Tuesday, October 14, 2008

Blu-ray is "a bag of hurt"

At the October 14th 2008 Apple Notebook event a question was asked why the new MacBooks didn't have HDMI or Blu-ray. The answer was "HDMI is limited in resolution and can’t drive our 30-inch display so we put in Display Port."

Then Steve Jobs added:

“Blu-ray is a bag of hurt. I don’t mean from the consumer point of view. It’s great to watch movies, but the licensing of the tech is so complex. We’re waiting until things settle down, and waiting until Blu-ray takes off in the marketplace before we burden our customers with the cost of licensing. It's a nascent market that's just getting started. We'll see how it goes."

Bag of hurt? Ohh how I feel the pain. So is it licensing, cost, or something else?

Apple currently licenses MPEG-2 video and Dolby AC3 audio technology for their DVD products. iTunes uses the MPEG-4 video codec and DRM. AppleTV has an HDMI port. Any hardware patents for the physical laser / disc transport would be taken care of by the drive manufacturer. So the only parts missing for a minimal Blu-ray implementation are the VC-1 video codec and BD-Java. Apple is also a member of the Blu-ray alliance whose sole purpose is to share technology and ease licensing problems. I don't see how licensing is an issue.

The current cost of Blu-ray drives are around $100 for a reader and $300 for a burner. These costs will go down over time but both Sony and Lenovo are currently shipping notebooks at MacBook prices so cost isn't the only issue. Performance also isn't an issue since a Sony VAIO with a 2.0 GHz Intel Core 2 Duo T5800 Processor can handle playing Blu-ray video.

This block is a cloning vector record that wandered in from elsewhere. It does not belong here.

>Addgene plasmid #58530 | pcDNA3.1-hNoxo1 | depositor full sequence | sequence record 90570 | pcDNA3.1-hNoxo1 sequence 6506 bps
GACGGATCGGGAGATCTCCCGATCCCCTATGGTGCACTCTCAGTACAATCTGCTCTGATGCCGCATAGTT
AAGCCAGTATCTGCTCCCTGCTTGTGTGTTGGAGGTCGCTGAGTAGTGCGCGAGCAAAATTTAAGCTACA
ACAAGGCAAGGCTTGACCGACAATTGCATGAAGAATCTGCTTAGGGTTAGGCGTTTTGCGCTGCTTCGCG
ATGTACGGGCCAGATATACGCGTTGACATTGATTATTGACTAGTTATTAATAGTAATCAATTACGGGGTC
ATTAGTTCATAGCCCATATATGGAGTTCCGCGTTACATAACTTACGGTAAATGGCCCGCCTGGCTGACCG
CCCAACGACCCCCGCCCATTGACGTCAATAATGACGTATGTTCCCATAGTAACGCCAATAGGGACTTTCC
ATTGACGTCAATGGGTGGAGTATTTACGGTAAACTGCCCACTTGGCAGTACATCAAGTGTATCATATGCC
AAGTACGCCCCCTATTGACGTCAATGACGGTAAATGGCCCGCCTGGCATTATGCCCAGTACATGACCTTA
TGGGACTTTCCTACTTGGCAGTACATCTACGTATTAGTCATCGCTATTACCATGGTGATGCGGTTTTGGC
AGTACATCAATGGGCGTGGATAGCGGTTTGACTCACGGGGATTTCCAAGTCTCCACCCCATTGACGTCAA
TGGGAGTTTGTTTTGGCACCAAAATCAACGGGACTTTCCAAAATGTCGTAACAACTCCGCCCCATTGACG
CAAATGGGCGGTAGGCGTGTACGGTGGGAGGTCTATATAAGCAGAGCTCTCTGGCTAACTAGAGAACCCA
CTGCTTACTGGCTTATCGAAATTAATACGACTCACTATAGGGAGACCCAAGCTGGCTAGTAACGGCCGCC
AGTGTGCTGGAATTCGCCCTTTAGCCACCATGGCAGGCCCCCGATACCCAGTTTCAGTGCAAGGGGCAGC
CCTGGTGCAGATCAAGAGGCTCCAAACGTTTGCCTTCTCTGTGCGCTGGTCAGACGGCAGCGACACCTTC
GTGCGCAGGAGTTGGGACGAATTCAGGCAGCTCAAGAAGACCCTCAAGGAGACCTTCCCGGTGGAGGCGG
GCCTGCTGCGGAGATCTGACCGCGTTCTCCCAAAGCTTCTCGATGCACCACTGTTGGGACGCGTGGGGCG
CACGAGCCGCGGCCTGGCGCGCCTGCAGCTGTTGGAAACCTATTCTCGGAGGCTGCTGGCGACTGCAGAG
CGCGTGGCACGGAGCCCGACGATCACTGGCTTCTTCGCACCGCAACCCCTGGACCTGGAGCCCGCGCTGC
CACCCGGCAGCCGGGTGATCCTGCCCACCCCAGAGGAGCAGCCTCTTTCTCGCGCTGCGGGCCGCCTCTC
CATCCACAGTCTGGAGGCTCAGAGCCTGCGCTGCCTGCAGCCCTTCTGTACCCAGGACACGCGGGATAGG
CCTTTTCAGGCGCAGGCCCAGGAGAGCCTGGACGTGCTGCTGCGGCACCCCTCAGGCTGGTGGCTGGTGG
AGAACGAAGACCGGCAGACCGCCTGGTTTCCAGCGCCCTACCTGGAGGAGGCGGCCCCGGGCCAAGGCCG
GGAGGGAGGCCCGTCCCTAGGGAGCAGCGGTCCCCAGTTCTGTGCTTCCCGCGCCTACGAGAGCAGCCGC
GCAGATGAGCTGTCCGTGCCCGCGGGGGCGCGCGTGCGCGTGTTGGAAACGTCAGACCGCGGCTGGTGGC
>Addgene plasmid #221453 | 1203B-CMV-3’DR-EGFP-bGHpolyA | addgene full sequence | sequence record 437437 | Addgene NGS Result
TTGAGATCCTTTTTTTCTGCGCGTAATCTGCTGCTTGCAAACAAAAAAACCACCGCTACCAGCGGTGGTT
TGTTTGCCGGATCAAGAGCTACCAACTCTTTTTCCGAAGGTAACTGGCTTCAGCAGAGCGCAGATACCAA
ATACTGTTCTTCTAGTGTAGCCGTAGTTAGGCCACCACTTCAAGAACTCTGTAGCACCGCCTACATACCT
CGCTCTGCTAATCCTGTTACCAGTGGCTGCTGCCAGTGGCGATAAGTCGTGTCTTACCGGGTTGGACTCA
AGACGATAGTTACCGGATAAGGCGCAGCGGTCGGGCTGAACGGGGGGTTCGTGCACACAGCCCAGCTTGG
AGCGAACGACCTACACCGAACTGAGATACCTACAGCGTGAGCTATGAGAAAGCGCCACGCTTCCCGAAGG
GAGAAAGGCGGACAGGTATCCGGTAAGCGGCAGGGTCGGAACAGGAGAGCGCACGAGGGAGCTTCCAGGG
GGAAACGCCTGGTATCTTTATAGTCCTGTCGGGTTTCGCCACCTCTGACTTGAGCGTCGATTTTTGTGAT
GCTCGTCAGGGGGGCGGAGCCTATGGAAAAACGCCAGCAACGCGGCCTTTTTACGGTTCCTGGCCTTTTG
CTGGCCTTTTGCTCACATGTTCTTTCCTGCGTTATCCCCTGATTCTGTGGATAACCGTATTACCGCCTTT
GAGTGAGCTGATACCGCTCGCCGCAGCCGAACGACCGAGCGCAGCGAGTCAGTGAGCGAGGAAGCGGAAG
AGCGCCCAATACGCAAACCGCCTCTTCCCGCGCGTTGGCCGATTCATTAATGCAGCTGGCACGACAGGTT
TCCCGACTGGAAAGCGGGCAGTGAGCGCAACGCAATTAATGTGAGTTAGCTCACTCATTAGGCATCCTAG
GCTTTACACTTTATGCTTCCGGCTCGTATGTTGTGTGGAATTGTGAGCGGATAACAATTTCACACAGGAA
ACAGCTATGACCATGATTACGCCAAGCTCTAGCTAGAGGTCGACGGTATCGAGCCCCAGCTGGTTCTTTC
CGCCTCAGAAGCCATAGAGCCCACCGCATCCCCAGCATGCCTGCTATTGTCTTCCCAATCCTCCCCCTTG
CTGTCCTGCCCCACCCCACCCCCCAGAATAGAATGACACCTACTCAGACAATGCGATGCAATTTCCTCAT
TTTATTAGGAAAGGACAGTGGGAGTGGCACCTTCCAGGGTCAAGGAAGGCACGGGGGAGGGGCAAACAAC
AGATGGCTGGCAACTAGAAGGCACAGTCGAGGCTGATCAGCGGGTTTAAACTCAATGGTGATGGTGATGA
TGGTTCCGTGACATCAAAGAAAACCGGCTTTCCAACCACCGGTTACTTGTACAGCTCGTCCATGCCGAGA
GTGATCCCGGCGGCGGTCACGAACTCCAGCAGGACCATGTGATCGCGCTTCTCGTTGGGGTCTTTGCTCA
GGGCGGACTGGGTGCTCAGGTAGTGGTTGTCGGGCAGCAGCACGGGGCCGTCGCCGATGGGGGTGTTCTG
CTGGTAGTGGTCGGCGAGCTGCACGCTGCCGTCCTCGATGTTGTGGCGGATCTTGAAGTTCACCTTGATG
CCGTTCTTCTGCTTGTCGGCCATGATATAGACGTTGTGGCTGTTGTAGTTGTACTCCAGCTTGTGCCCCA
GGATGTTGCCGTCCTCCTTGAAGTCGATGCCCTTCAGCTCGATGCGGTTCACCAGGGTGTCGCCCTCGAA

Something Else
Blu-ray would compete with Apple's iTunes video download business and it would make the current AppleTV obsolete. Apple and several other "experts" have claimed that the HD future is video downloading. High rental costs, limited movie selection, low quality (720p and low bitrates), and broadband provider bandwidth caps are all going to be major obstacles for consumer adoption. Another problem is that the video download market space is crowded with many players (Netflix, Sony, Hulu, Amazon, Vudu, iTunes, all the cable company VOD offerings). As a consumer, that is just too many boxes to have in my living room. I want one box and I think alliances are key here.

LG just came out with a Blu-ray player that supports Netflix streaming. Tivo supports Amazon downloads and there is talk about future Netflix and Hulu support. Sony has its Bravia-link streaming service and I wouldn't be surprised to see Sony's PS3 and BD-Live compatible players get a firmware upgrade supporting it.

The only solution that can currently support Netflix, Hulu, and iTunes is the Home Theater PC (HTPC) but I'm not sure I want one in my living room. Microsoft's Vista Media Center can do all this plus browse the web, play Blu-rays, do DLNA, and be a networked DVR. Has the battle for the living room just begun? Or is it already over?